Metal Manufacturing: Joining and Assembly Processes

Welding

In the welding process, two or more parts are heated and melted or forced together, causing the joined parts to function as one. In some welding methods a filler material is added to make the merging of the materials easier. There are many different types of welding operations, such as the various arc welding, resistance welding and oxyfuel gas welding methods. These will not be covered in this introduction, however.

Brazing

During the brazing process a filler metal is melted and distributed in between multiple solid metal components after they have been heated to the proper temperature. The filler metal must have a melting point that is above 840 degrees Fahrenheit but below the melting point of the base metals and the metal must also have high fluidity and wettability. No melting of the base metals occurs during brazing.

Soldering

Soldering is similar to brazing; the only real difference being that in soldering the melting point of the filler metal is below 840 degrees Fahrenheit. Again, no melting of the base metals occurs, but the filler metal wets and combines with the base metals to form a metallurgical bond.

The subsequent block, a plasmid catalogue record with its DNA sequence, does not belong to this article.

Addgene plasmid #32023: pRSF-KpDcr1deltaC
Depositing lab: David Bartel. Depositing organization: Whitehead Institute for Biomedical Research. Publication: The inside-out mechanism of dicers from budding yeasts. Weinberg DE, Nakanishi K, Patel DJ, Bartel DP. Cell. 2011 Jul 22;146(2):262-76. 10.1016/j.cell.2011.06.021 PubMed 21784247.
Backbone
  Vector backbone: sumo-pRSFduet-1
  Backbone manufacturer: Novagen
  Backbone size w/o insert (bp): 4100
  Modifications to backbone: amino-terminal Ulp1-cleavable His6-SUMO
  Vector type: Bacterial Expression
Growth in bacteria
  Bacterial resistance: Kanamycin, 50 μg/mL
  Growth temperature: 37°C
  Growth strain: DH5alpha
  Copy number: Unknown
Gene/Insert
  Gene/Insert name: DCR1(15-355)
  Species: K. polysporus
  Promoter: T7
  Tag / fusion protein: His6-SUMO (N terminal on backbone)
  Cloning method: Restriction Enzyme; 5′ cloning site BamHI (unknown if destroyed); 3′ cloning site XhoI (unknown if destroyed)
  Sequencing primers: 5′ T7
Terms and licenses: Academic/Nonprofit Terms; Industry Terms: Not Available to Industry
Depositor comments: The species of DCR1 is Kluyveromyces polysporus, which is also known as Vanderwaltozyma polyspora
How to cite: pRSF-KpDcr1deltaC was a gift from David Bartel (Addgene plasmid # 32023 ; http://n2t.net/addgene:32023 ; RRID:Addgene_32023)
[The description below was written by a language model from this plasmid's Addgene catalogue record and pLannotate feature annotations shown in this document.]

Adhesive Bonding

In adhesive bonding a filler material, called an adhesive, is used to hold multiple closely spaced parts together through surface attachment. The adhesive is a nonmetallic substance; often it is a polymer.

Mechanical Assembly

Various fastening methods are used in mechanical assembly to mechanically attach two or more parts together. Usually fasteners are used, being added on during the assembly operation. Sometimes, however, fastening involves the shaping of one of the components being assembled without the need of separate fasteners. Mechanical fastening can be divided into methods that allow for easy disassembly, threaded fasteners, and those that do not, rivets.



This material is based upon work supported by the National Science Foundation under Grant No. 0633602. Any opinions, findings and conclusions or recomendations expressed in this material are those of the author(s) and do not necessarily reflect the views of the National Science Foundation (NSF).